Were HIV Positive Foster Kids Used As Guinea Pigs?
Joe Gandelman | April 27, 2005
A potentially big scandal is unfolding in New York City that — if proven true — has serious implications on two fronts.
The two-pronged allegations entail powder-keg charges that the city tested AIDS drugs on foster children and that if a foster parent objected the children were then placed elsewhere.
The New York papers have started breaking this story and if it isn't proven incorrect it could prove to be quite explosive. First, some tidbits from The New York Times:
The city's Administration for Children's Services has hired an outside research firm to investigate allegations that the city inappropriately put foster children into medical trials for AIDS drugs in the 1980's and 1990's and that foster parents who objected to the trials lost custody of the children.
The agency also said it would form a panel of national health care experts to review the findings of the investigation, to be conducted by the Vera Institute of Justice, a New York-based nonprofit research group. The agency's commissioner, John B. Mattingly, said he thought that children's services had acted appropriately but that he has asked for the outside investigation to allay concerns raised by some reporters and by a minority advocacy group. Most of the children in the trials were African-American or Hispanic.
"We are taking this step because, while we believe that the policies in place at the time reflected good practice, we acknowledge the need for transparency in all of our dealings with the public," Mr. Mattingly said. "For us to be effective in our mission to protect New York City's children, we must have a sense of mutual trust with those families we seek to serve."
Accusations that the city had allowed babies in foster care who were not perilously ill to be used in medical testing of AIDS drugs were first reported in The New York Post in 2004.
At the time, officials from the agency and from the hospitals where the trials had taken place said they had been legitimately conducted on only foster children dying of AIDS who had no other medical options at the time.
The Times' story gives Mattingly's explanations that nothing untoward happened. Some facts he offers:
The review by the agency staff, he said, determined that about 465 children had taken part in the trials between 1988 and 2001, with most participating before current treatments for AIDS became commonly available. He said that according to the records only two children were removed from foster parents who refused to undergo the trials and that both of those children had serious medical conditions that required treatment.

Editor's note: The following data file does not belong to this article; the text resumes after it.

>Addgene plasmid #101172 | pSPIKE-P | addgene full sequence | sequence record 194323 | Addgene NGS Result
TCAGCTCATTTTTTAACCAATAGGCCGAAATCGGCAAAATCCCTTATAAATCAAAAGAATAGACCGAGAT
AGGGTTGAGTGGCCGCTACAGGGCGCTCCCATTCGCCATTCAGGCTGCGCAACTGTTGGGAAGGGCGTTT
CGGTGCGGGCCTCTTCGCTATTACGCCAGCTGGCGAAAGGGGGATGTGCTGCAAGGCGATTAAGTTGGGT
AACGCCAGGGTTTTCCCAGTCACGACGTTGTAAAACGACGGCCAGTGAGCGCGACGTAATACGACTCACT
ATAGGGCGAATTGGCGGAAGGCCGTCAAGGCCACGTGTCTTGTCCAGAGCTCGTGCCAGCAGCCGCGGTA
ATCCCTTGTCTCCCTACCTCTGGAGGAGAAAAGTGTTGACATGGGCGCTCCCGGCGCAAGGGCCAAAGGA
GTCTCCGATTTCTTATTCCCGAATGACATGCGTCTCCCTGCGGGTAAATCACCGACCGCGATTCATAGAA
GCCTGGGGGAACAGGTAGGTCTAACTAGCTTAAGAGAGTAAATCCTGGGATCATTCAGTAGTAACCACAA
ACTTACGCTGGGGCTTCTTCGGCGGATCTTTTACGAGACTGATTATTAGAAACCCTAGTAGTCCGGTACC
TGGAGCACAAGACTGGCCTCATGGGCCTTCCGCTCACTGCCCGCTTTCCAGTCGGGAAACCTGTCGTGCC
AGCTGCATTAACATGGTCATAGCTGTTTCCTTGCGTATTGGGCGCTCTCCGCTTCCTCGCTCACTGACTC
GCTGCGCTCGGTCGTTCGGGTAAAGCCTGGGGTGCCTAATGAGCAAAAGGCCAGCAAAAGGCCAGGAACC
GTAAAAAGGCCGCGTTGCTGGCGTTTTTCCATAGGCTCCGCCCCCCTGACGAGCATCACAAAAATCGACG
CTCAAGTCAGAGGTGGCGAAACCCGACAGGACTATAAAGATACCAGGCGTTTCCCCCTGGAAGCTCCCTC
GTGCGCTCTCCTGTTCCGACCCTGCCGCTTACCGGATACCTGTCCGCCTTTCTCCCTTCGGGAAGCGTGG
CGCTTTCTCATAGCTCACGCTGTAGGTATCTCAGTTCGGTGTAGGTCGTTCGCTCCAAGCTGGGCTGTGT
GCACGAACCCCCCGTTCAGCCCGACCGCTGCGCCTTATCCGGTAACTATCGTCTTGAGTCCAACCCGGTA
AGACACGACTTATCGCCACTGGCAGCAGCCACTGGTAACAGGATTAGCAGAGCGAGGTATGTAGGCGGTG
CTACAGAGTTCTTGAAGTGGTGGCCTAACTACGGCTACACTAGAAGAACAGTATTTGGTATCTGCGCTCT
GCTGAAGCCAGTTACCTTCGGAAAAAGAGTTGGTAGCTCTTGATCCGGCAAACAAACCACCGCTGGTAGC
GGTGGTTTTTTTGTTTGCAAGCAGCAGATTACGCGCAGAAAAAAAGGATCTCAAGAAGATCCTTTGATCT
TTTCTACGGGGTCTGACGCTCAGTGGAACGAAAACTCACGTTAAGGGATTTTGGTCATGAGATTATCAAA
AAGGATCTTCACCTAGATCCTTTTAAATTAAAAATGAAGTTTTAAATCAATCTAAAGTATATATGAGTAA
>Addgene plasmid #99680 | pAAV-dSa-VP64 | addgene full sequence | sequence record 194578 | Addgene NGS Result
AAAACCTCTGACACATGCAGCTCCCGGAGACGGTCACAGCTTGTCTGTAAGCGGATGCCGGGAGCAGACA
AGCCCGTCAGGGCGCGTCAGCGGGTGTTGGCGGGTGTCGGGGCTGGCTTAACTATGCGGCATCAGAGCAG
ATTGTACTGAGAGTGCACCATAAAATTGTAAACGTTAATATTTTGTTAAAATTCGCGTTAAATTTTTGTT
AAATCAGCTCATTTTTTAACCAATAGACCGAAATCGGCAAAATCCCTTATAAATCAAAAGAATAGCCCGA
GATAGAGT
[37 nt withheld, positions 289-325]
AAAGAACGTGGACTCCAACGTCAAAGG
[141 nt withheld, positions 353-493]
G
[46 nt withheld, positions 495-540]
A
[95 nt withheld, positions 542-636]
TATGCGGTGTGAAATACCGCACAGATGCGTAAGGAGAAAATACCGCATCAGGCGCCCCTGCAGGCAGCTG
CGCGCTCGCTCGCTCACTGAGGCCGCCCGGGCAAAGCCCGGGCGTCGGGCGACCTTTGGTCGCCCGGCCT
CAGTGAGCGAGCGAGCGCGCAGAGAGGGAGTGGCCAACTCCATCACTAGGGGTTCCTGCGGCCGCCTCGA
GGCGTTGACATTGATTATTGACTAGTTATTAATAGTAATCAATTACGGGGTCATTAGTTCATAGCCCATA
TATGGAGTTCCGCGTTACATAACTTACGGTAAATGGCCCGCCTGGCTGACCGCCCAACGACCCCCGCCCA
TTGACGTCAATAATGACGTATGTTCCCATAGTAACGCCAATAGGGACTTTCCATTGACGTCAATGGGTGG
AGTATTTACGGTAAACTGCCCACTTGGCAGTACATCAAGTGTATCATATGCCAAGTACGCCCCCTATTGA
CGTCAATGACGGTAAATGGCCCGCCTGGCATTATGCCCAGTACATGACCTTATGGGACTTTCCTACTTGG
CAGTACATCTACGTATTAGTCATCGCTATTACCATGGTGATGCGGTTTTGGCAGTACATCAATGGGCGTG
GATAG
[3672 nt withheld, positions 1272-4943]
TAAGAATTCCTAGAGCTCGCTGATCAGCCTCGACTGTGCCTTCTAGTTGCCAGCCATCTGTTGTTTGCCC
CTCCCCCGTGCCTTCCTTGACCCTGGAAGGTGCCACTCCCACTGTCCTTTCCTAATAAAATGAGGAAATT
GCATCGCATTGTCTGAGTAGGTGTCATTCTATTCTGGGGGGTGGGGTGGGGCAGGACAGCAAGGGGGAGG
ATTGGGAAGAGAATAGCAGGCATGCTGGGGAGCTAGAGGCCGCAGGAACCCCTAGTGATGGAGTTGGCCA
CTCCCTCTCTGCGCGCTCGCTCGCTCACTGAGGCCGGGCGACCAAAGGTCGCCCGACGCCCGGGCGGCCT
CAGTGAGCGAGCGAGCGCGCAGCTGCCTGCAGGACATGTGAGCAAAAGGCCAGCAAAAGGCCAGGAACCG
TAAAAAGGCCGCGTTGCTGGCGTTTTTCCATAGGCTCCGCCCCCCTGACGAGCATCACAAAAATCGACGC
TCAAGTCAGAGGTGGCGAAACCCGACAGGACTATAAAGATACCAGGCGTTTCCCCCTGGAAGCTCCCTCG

But Vera Hassner Sharav, the president of the Alliance for Human Research Protection says the agency can't be trusted to in effect investigate itself:
She said that documents filed with the federal government showed that many of the foster children were only presumed to have AIDS. "It's a hell of a thing to give a child toxic drugs when they are only presumed to have AIDS," Ms. Sharav said.
And it doesn't end there.
News-Medical.Net focuses on the outrage and includes these questions raised by New York State Assemblyman Keith Wright:
--Who made the decision to administer the drugs?
--How old were the children, and where were they from?
--Given that this program began in an era when people had yet to fully comprehend the how and why people contracted HIV, were the children made aware of what medications they were taking, and for what they were taking them?
---Given that medical science was not nearly advanced at the time this program began, was sound medical science utilized in administration of these drugs?
--Were the foster or birth parents made aware, and was permission given?
Meanwhile, the AP has lots of info on the controversy and offers this on what comes next:
The review also will examine whether the children fit the medical criteria to be included in the tests and if the enrollments were appropriate given the medical knowledge of the time, according to the ACS.
Mattingly said he did not believe that any children had died from their participation in the research.
He said investigators will try to find as many of the participating children as possible to assess their current medical condition, and the agency will also be reviewing records to see if there were more children who participated.
If you ponder this case, you can see that the key questions (as from the ones Wright raised) are these:
If this indeed happened, what kinds of drugs were tested?
Who ordered them to be tested?
Who specifically got the drugs?
What, if anything, resulted from the drugs? Did the drugs help or hurt these children? If so, specifically, in what ways?
What are the specifics — even if it only occured with one case — regarding any foster parents whose kids were removed because they would not agree to it? What do these foster parents (if they are still around) have to say under oath to investigators? Every effort should be made to locate them.
On a case like this there seem to be several possible outcomes.
It could turn out that this is a case of a group and some elected officials making allegations that prove to be overblown. Credibility is like oil in a well. Once removed, you can't put more back in.
Or it could turn out that for some 20 years foster kids were used as human guinea pigs and pulled out of homes where their foster parents wouldn't agree. The argument will then be made that the intentions weren't bad and that if the drugs succeeded millions of lives could be saved. But if the allegations are proven true then those arguments, we are sure, will tested extensively by some lawyers who could become quite rich.